Knee osteoarthritis (OA) is becoming a global health burden due to aging populations, combined with growing obesity levels. Without a known cure, researchers are beginning to turn their attention towards identifying modifiable risk factors. One such study from the Universities of Oxford, Sydney, and Southampton has identified a relationship between a heavy workload and an increased risk of incident knee OA, particularly among men.
The study is the largest observational cohort of its kind looking at knee osteoarthritis and total knee replacement (TKR). It used data from three large observational studies of knee OA from the UK and the US: the Chingford 1000 Women Study, the Osteoarthritis Initiative (OAI), and the Multicenter Osteoarthritis Study (MOST).
Researchers determined whether occupational exposures were associated with both structural joint damage and the development of knee symptoms by mapping against four possible outcomes: the incidence of knee OA (as radiographic knee OA (RKOA), symptomatic RKOA (knee symptoms with RKOA), the incidence of total knee replacement (TKR)), and progression of knee OA (time to primary TKR).
It was found that men were two times more likely to suffer from knee osteoarthritis compared to sedentary workers. However, with women, no associations were observed across any of the data sets.
“While these increased risks were not seen in women, it’s not to say they weren’t there,” said Professor Cyrus Cooper, director of the MRC Lifecourse Epidemiology Unit. “Though it was a surprise to see the difference in sexes, our findings are in agreement with previous studies and we were able to confirm these findings across three global datasets giving confidence to our results. Patterns of physical activity in the work-place are known to vary between sexes even within the same job title, and the reporting of these activities is known to vary between sexes. These factors likely contributed to the observed differences.”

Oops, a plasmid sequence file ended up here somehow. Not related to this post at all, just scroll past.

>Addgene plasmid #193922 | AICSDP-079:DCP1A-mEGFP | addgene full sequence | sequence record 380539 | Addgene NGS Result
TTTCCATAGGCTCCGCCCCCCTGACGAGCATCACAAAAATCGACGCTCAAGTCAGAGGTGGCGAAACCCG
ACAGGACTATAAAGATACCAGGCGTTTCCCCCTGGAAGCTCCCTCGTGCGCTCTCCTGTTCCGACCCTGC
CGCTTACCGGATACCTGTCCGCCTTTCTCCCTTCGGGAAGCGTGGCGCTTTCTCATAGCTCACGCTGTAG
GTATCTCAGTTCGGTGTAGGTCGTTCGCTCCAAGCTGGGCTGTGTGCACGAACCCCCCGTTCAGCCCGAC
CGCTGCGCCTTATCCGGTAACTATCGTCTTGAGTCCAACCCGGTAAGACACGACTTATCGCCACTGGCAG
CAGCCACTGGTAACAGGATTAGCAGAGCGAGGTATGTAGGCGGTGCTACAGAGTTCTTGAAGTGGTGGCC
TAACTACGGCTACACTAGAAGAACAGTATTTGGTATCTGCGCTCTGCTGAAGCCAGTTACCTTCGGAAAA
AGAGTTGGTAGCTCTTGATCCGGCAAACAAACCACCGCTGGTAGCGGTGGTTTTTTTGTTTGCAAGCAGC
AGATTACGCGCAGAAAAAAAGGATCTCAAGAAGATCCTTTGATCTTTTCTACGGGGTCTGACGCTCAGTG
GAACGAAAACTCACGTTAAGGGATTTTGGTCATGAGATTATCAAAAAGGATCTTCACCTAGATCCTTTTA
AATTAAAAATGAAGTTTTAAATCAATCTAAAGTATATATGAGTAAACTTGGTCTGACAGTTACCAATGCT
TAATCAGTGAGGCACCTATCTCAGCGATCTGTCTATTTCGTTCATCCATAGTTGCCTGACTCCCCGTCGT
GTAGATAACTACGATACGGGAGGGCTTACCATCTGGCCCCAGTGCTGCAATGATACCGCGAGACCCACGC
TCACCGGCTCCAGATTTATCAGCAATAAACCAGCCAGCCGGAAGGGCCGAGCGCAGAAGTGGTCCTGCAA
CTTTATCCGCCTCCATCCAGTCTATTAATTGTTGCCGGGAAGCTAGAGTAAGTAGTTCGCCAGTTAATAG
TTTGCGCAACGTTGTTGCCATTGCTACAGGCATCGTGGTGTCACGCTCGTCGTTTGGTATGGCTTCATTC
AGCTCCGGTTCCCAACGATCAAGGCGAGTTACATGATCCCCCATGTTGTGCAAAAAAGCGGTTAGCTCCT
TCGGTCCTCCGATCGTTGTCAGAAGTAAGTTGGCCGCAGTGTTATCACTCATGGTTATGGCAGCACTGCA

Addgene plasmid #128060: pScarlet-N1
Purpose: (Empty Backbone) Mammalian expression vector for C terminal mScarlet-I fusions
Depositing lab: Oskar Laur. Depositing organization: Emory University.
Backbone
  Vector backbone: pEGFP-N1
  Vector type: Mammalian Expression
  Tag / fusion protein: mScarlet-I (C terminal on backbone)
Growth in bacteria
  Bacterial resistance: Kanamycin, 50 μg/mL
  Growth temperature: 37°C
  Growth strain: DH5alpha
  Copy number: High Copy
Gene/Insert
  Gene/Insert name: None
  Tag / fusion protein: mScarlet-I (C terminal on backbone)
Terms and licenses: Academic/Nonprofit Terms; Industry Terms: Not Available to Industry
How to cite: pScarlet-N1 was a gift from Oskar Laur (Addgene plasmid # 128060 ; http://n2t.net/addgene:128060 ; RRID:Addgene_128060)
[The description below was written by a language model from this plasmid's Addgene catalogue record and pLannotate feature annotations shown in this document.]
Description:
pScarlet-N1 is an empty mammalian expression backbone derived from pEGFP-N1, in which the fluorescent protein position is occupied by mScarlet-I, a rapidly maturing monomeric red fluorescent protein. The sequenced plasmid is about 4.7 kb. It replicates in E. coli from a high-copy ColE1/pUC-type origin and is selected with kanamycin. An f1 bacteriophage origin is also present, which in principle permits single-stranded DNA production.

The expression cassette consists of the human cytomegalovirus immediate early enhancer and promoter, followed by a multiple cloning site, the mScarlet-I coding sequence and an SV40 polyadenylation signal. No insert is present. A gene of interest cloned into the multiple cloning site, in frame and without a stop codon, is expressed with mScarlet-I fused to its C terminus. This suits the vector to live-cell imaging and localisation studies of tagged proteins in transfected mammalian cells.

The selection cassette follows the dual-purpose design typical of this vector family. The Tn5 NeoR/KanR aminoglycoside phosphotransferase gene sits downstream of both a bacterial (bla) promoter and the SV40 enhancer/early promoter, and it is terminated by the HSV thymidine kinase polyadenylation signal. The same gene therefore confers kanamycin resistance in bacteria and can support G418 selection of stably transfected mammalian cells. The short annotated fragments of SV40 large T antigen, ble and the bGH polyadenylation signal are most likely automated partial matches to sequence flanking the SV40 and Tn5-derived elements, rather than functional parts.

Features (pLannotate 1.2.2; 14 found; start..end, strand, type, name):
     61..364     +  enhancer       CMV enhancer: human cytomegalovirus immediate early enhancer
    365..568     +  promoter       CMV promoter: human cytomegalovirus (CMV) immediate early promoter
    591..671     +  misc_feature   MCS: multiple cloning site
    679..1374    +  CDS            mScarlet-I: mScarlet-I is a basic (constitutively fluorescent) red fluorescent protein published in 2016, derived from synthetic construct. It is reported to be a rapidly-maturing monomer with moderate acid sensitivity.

Light Workload Could Be Protective
The focus of this study differed from previous research by analyzing all workload levels including light and moderate workloads. Researchers noted that there was some evidence to suggest that a ‘light’ workload may be protective towards the need for a TKR. It was observed that some work-place physical activity behaviors such as ‘sedentary with occasional exercise’ provided some protection towards the need for a TKR.
Physical activity is widely recommended for OA management to help reduce pain and improve function, but this new data suggests that there may be a potential threshold where the degree of workload changes from protective to detrimental (or vice-versa). This threshold could be influenced by the intensity, duration, frequency, and pattern of daily, work-place physical activities.”
As used in the past, job titles are perhaps no longer suitably descriptive to determine which workers may be at risk from OA. These new findings highlight the relationship between the physical activity performed at work and the risk of OA. This study is one of many that can help change the way bone and joint health is treated and prevented.